Staff Writer

February 1, 2017 -- Rent hikes in Santa Monica are starting the new year with a minus sign, although the cost of living in an apartment is still the second highest in metropolitan Los Angeles, outdone only by Westwood, a new study released Tuesday found.

The median price for a one-bedroom apartment in Santa Monica was $2,920 a month, a tiny decrease of 0.70 percent compared to December, according to a nationwide study by Apartment Rents of data received from those who use the popular service to find apartments and to list availability.

The data primarily focuses on big cities with large concentrations of renters.

“Nationwide, rents fell for the fourth straight month, though the index is beginning to level off,” said analysts Andrew Woo and Chris Salviati, who authored the report.

The pattern was typical of the off-season for renting, they said, but rents were expected to begin rising again “in coming months as more renters move in the new year.”

A Westwood one-bedroom rental was a median of $3,160 a month in January. The report did not specify the month-month change in the affluent neighborhood in the City of Los Angeles. Overall, the city posted a drop of about one-tenth of one percent in that period.

Rents in Santa Monica and Westwood did inch up 1.60 percent between 2015 and 2016. And Santa Monica out-charged its neighbor for two-bedroom apartments, with the median monthly rent hitting $4,350 compared to $4,200 in Westwood.

Santa Monica often ends up at, or near, the top of lists tracking rentals, pushing toward the staggering median monthly rents of such spots San Francisco ($3,340) and New York City ($3,200). Even amid the Great Recession, between 2007 and 2009, Santa Monica’s rents slipped only slightly.

Median rent for a one-bedroom apartment at the time was $1,542, down from $1,631, the Rent Control Board said, or 5.7 percent.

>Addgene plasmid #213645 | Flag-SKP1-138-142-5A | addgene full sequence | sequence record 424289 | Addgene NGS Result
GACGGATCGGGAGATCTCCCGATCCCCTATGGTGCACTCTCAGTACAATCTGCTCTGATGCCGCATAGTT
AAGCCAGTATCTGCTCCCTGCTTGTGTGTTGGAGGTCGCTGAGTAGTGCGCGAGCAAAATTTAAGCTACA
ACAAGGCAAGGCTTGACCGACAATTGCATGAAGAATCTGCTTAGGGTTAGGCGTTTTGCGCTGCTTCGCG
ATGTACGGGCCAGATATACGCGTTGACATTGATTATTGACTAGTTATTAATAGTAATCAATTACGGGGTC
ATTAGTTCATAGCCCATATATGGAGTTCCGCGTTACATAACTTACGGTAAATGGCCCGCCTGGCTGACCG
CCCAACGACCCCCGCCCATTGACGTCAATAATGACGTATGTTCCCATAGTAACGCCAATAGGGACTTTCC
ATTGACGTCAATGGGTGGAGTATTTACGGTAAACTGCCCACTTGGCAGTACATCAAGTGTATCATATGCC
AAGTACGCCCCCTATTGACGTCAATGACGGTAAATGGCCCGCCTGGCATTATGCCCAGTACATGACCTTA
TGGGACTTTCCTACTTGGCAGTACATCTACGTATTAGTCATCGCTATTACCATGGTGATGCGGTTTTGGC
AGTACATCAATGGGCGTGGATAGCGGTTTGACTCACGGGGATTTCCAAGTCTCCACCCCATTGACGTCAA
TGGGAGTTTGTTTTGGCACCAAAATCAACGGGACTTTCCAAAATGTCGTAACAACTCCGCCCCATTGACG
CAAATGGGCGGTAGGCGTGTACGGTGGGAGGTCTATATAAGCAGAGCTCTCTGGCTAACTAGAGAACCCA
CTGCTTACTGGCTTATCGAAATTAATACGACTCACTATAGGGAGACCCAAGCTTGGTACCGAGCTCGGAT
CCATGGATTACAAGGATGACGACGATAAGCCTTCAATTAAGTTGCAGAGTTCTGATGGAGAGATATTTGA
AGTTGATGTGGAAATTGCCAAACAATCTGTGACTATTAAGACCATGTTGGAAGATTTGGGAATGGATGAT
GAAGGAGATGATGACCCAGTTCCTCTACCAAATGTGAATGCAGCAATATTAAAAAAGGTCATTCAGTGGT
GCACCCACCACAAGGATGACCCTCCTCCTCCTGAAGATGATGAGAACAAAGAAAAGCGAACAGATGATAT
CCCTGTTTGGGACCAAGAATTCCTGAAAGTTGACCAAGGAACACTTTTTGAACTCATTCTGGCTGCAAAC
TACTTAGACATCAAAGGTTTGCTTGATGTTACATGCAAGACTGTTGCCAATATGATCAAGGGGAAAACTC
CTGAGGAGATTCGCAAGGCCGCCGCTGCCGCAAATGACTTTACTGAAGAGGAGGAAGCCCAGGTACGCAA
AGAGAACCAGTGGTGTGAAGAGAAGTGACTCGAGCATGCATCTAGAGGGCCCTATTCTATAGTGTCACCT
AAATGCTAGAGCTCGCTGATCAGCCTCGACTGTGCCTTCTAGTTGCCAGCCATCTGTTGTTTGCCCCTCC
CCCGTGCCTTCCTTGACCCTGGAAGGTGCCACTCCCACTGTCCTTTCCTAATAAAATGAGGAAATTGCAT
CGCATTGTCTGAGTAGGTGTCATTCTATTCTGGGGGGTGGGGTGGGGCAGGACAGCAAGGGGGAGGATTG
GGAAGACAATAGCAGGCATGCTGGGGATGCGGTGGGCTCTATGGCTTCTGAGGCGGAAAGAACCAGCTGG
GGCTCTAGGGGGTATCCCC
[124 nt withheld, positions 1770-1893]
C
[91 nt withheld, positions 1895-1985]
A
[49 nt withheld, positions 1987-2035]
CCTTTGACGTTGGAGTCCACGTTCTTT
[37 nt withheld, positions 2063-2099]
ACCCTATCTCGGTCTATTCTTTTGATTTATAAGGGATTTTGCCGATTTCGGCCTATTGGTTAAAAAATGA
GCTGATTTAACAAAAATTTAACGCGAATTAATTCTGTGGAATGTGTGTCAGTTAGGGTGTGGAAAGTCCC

Vacancy rates are extremely low throughout Southern California, driving the rent increases. Like some of California, Santa Monica has embarked on a flurry of endeavors to increase the housing stock, especially for affordable housing.

In the meantime, rents in Santa Monica and other L.A. metro cities in 2016 easily surpassed the California median rents for one-bedroom units, or $1,700 (the nation’s highest), and the national median of $1,100.

In an accompanying survey of renters, the authors said affordability continued to be a major worry, with 44 percent of renters saying they are “very dissatisfied” or “somewhat dissatisfied” with the cost of renting in their cities.

Despite the high rents, Santa Monica was one of six California cities that received “A+” scores in the organization’s survey of overall satisfaction with the communities in which they live.

Local jobs, career opportunities and feeling safe were the major reasons, the authors said. Also on that list were Pasadena, Burbank, Chula Vista, Glendale and Irvine.

The fastest rising rents in the country were far from Santa Monica. At the top of the list was Tacoma, Washington, with a 6 percent jump last year (to $1,050 a month for a one bedroom), followed by Phoenix, Arizona, with a close to 4 percent increase (to $830 for a comparable apartment).

San Bernardino, an area that experienced high growth for years but now, according to the analysis, has “one of the highest shares of cost-burdened renters in the country. Rents there rose 3.2 percent last year.

Among local cities with large numbers of renters, Long Beach saw a 6.1 percent rent hike between 2015 and 2016, to a monthly median of $1,390 for a one-bedroom apartment.

Orange saw a 5.3 percent increase to $1,700 for a comparable unit, Glendale a 4 percent increase to $1,910, Pasadena a 3.2 percent increase to $2,090 and Fullerton saw a 2.10 percent increase to $1,500.